By Jen Neumann | Tech Column

Excel spreadsheets, handwritten notes, emailing yourself details about a customer’s preferences — these are ways that we input and track information about leads, prospects and customers. Then there’s the encyclopedic knowledge you and your team members have in their heads, that no one has access to. But what happens if you or a point of contact in your company gets hit by the proverbial bus?

When you lack a formal system, such as a Customer Relationship Manager (CRM) program, for tracking customer data, you lose data points along the way. When you integrate a CRM into your email, your sales and customer service, you begin to accumulate data points that can give you predictive data and insights that help you, or others, close a deal.

When your company uses a CRM correctly, anyone should be able to see where a customer or lead is in the process, at any point in time, including prior purchases and potentially online behavior. That allows others in your company to serve that person as well as anyone else.

Implementing a CRM can be a big undertaking and once upon a time CRMs were only for big companies with big budgets. Multiple companies now offer a variety of systems that can meet nearly every budget and feature simple interfaces that allow you to track customer interactions and information points, to full integrations with your website/marketing, point of sale, inventory systems and shipping.

Like any new system, it is difficult to bring in a new process when the old process is (perceived to be) working fine. But let’s be clear: complacency isn’t your friend, nor is it a forward-thinking approach. Complacency won’t take you to the next level. When you are considering the implementation of a CRM system, here are things to consider:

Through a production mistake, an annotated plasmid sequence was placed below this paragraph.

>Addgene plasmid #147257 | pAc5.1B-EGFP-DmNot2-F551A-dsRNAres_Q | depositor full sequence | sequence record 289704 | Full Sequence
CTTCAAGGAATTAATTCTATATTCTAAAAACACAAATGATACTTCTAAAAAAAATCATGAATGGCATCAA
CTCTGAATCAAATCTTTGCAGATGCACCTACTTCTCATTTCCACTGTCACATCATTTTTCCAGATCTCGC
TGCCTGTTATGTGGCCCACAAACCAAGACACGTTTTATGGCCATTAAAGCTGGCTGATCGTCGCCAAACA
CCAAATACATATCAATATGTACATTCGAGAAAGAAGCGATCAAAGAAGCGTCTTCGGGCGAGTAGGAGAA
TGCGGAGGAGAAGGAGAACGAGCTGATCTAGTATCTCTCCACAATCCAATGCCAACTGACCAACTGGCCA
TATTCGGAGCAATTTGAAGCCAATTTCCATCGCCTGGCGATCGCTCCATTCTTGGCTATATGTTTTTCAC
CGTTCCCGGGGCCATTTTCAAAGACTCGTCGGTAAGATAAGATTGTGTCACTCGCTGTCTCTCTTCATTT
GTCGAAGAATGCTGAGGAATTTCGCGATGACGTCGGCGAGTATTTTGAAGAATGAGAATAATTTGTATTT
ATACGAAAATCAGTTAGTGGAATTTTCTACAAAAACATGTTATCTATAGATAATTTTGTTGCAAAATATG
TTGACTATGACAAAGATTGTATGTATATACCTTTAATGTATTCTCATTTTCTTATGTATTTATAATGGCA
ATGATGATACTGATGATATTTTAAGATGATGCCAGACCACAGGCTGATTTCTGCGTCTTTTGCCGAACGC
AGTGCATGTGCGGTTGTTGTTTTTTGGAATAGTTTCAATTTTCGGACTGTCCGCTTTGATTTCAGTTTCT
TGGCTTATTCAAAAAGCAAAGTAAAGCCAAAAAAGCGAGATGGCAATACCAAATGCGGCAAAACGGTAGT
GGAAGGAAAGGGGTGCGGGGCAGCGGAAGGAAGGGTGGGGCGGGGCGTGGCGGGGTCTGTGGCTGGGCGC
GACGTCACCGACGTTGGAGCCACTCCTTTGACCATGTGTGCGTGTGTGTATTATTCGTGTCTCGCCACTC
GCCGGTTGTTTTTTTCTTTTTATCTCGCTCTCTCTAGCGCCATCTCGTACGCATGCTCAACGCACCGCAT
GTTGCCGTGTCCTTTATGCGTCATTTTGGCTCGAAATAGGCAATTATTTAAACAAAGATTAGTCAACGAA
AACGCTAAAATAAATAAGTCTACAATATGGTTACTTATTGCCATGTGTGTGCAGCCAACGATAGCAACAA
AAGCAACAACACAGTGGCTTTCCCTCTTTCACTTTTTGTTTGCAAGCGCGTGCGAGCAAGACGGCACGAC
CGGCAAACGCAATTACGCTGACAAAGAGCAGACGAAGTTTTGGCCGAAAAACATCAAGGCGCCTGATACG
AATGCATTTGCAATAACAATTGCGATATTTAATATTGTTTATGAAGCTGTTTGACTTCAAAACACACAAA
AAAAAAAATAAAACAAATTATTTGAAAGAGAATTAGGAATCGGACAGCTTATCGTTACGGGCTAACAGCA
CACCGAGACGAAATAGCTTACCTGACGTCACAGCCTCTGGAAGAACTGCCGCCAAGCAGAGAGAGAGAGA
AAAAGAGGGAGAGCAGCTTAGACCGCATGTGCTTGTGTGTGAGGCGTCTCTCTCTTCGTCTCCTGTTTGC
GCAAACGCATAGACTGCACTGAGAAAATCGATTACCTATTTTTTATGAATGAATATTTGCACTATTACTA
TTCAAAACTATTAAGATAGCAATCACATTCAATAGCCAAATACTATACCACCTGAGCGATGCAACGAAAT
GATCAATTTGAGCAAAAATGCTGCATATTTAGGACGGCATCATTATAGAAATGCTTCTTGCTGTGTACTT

Budget

It’s not just the monthly subscription or software fees, but the implementation costs, the cost of training staff and potentially unforeseen IT costs needed to make sure the system works with your other systems. Also consider the savings of not needing or using other programs. Look for a CRM that replaces at least a few of your processes and collapses them into one.

Timeline

Adopting a new system takes time. In moving to an all-encompassing project management system at de Novo, we were told to “give it a year.” When someone tells you that, listen. It will take that long. Remind yourself — and your team — of this throughout the transition. Almost every program out there is going to take a lot of work to become fully integrated. Make sure you account for the full timeline.

Research the system

Talk to others in your industry and beyond about what they are using and read reviews on G2 Crowd and other objective sites. Understand your goals and evaluate each platform for its ability to help you achieve them, collect better data and be able to access and gain actionable insights.

Involve your team

Buy in works better when people feel heard. Listen to their concerns and find out what the pain points may be, but also explain how this program solves them and how it will help the company meet its goals. Run internal demos, and once you decide on a system, bring the whole team up to speed on the process, the training timeline and the end goal, and enlist their support. Build in milestones and celebrations around the launch and adoption of the new software. And listen when they express their frustration but be firm in the expectations around use of the program.

In today’s world, there’s no reason to not use a CRM. Products range from free (or nearly free) to large enterprise level and industry-specific programs. They can work with your production systems and provide a full marketing platform to track and report on all your touchpoints with prospects, leads and customers. Start with your company goals in mind, thoroughly research your options and start collecting and using the data you own. •

Jen Neumann is a partner with de Novo Marketing in Cedar Rapids.